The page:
Great writing requires clear thinking.
Just ask Jeff Bezos, CEO of Amazon. "There is no way to write a six-page, narratively structured memo and not have clear thinking," he has said. Writing, even though you're most likely a long ways away from your college essay days, remains a key skill for success.
Which is what makes new research out of George Mason University relevant to you. Something you're probably doing every day is making you a much worse writer than you otherwise would be, the findings revealed.
What is this simple activity that severely dips your writing skill? Simple, everyday interruptions.
Good writing requires concentration.
The series of studies conducted by PhD candidate Cyrus Foroughi looked at the impact of short interruptions on writing quality by asking a group of student volunteers to plan and write an SAT-like essay. Some were left in total seclusion while they completed their composition, while others were given non-taxing puzzles and other simple tasks every several minutes during the planning phase. A third group completed the same tasks while they were actually writing.
If you've done any reading recently on the mental effects of multitasking the results probably won't come as an utter surprise. Those that were allowed unbroken concentration wrote better essays than those who were interrupted during the planning phase. Those that were interrupted while writing did the worst of all.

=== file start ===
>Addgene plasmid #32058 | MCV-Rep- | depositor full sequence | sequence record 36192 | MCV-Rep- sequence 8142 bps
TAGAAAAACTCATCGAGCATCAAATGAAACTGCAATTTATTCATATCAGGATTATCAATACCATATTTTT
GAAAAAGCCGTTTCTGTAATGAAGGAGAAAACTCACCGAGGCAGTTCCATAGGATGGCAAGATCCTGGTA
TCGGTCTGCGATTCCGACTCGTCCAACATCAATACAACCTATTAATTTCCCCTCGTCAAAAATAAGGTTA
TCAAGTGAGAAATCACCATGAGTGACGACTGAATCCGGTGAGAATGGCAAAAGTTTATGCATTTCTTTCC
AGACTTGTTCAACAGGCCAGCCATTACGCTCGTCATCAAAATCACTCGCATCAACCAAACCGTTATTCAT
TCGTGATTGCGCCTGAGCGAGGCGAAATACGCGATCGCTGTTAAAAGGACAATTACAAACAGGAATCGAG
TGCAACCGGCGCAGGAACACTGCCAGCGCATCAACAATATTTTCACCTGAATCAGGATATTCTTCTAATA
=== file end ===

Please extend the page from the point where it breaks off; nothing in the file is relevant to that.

"People don't realize how disruptive interruptions can be," commented Foroughi.
The study results follow on a raft of research that shows interruptions can be deadly for performance in a range of environments, from medical schools (where they can literally be deadly) to your average office. The serious impact of small tasks that demand your attention may be bad news for busy business owners, but there is a quite serious upside to these findings. You can easily act on them to improve your writing.
You might not be a Jane Austen or a Herman Melville even at the best of times, but if you want to be a much better writer, you need to limit distractions. "Try to reduce external interruptions as best you can," Foroughi told New Republic. "Turn off your cell phone. Turn off your Twitter and email notifications. You can live without them for an hour or two."
So next time you sit down to write anything over a line or two, you might want to go tabless and close everything but your word processing program on your computer.
Are you guilty of trying to split your attention while writing?